Central government demands answers from Zhengzhou's city bosses after scarce supplies of fresh water are used to combat air pollution
Officials in the city of Zhengzhou are under central government scrutiny after media reports revealed the capital of Henan province is using valuable fresh water supplies to combat air pollution.
Scientists and academics have criticised municipal leaders in Zhengzhou for “fake environmentalism” after it emerged the city is using more than 2% of its fresh water supply to combat dust from building sites.
Since April the city has been spraying as much as 35,000 tonnes of water, the equivalent of 14 Olympic swimming pools, into the air each day to remove dust from more than 20,000 building sites, according to an August 23 report by chinanews.com. The spraying is estimated to cost up to 107,000 yuan ($16,800) a day.
Dust control has been the main focus of air quality improvement efforts in Zhengzhou.
But many scientists have questioned the effectiveness of the technique, saying the spraying doesn’t remove key pollutants and that more should be done to combat pollution at source.
Zhengzhou officials were called before the Ministry of Environmental Protection in Beijing on July 28 to answer for poor performance on air quality, the first time a provincial capital has been called to account under new environmental protection laws.
Per capita water resources in the city are only one tenth of the Chinese average, and Zhengzhou’s water supply of 540 million tonnes a year comes almost entirely from the South-North Water Transfer Project, according to official data. Officials did not confirm whether the water being used for spraying was supplied by the Transfer Project.
City leaders disputed a report by chinanews.com that as much as 35,000 tonnes of water was being sprayed each day. They told the thepaper.cn that during hot periods about 15,000 tonnes of water a day was used.
Zhang Ruiqin, head of Zhengzhou University’s Environmental Sciences Institute, told chinanews.com the spraying would do little to reduce the amount of PM2.5 particulate matter in the air. High concentrations of particulate matter have been shown to cause lung cancer, asthma and other respiratory illnesses.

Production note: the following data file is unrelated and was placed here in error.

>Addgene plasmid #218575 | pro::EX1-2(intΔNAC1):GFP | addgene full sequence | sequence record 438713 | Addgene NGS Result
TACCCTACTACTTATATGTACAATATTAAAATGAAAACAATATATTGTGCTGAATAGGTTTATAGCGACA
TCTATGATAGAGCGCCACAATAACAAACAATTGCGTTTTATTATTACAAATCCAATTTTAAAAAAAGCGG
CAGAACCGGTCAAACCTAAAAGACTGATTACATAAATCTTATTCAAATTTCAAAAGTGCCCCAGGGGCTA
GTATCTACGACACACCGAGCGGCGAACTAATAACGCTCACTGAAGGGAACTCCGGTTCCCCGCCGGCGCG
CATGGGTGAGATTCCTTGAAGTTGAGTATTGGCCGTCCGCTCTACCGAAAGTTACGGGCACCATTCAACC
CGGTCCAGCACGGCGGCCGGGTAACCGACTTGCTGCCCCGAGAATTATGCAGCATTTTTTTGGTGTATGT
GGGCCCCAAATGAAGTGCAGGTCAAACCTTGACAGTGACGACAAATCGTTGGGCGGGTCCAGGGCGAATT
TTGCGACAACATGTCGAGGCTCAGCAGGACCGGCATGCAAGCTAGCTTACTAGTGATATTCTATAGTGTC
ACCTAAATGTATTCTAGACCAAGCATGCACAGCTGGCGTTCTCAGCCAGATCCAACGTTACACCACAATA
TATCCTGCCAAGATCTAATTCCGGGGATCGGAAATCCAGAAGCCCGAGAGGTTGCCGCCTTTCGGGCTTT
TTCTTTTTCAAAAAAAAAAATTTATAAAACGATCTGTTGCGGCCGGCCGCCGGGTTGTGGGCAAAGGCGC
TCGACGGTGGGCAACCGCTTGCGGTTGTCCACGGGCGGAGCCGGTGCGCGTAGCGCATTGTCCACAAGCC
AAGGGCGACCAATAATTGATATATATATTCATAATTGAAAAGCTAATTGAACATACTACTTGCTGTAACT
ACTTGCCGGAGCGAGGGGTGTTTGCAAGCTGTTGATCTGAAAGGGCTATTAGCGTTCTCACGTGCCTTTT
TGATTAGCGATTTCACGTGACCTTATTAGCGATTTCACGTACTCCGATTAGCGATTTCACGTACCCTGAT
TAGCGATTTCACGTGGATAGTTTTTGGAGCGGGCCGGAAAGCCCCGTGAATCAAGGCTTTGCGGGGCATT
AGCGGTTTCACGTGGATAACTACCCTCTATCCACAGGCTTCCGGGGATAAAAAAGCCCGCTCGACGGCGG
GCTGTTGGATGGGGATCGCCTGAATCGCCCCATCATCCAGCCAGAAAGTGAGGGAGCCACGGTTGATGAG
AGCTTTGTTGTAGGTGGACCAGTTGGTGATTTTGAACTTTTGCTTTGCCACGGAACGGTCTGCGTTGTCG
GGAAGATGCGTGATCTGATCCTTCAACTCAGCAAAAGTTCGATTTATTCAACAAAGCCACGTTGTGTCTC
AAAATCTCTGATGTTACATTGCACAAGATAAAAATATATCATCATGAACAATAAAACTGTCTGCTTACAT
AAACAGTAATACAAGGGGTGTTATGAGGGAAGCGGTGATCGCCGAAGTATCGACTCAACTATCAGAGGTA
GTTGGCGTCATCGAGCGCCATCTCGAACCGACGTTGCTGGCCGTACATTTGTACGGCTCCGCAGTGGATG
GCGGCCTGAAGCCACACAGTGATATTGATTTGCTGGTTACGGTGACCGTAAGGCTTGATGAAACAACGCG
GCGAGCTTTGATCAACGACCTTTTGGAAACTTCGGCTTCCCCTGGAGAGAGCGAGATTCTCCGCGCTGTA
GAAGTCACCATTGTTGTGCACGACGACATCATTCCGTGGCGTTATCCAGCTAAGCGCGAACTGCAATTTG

Other scientists have also questioned the effectiveness of water spraying as a way to combat air pollution. Pan Jiahua, head of the Chinese Academy of Social Sciences’ Institute of Urban and Environmental Studies, said that water-spraying fails to treat the root causes of dust pollution.
In arid, particularly-parched cities, good quality water is a scarce natural resource, and using it to combat dusty air is a waste, Pan said. He described the spraying as a typical example of “fake environmentalism”, and said the key to dealing with dust pollution is to combat it at source.
But Duo Kexin, a professor at the Henan Environmental Monitoring Centre, said that without the spraying “things would be even worse.” She added that water-spraying is a “last resort”, but if it is to continue in the long term then “cheap and more plentiful grey water (recycled, but non-drinkable water) sources should be used as much as possible.”
“In the 14 days after the meeting with the Ministry we had 13 days of good air quality, 1 more than last year,” Duo said. “In particular, PM10 levels dropped 25%. This shows how much of a difference dust control measures can make.”
Zhengzhou officials contend that removing street dust is a key part of efforts to combat smog. “Apart from better building site management, water-spraying is the most effective, quickest and safest way to remove that dust,” they said.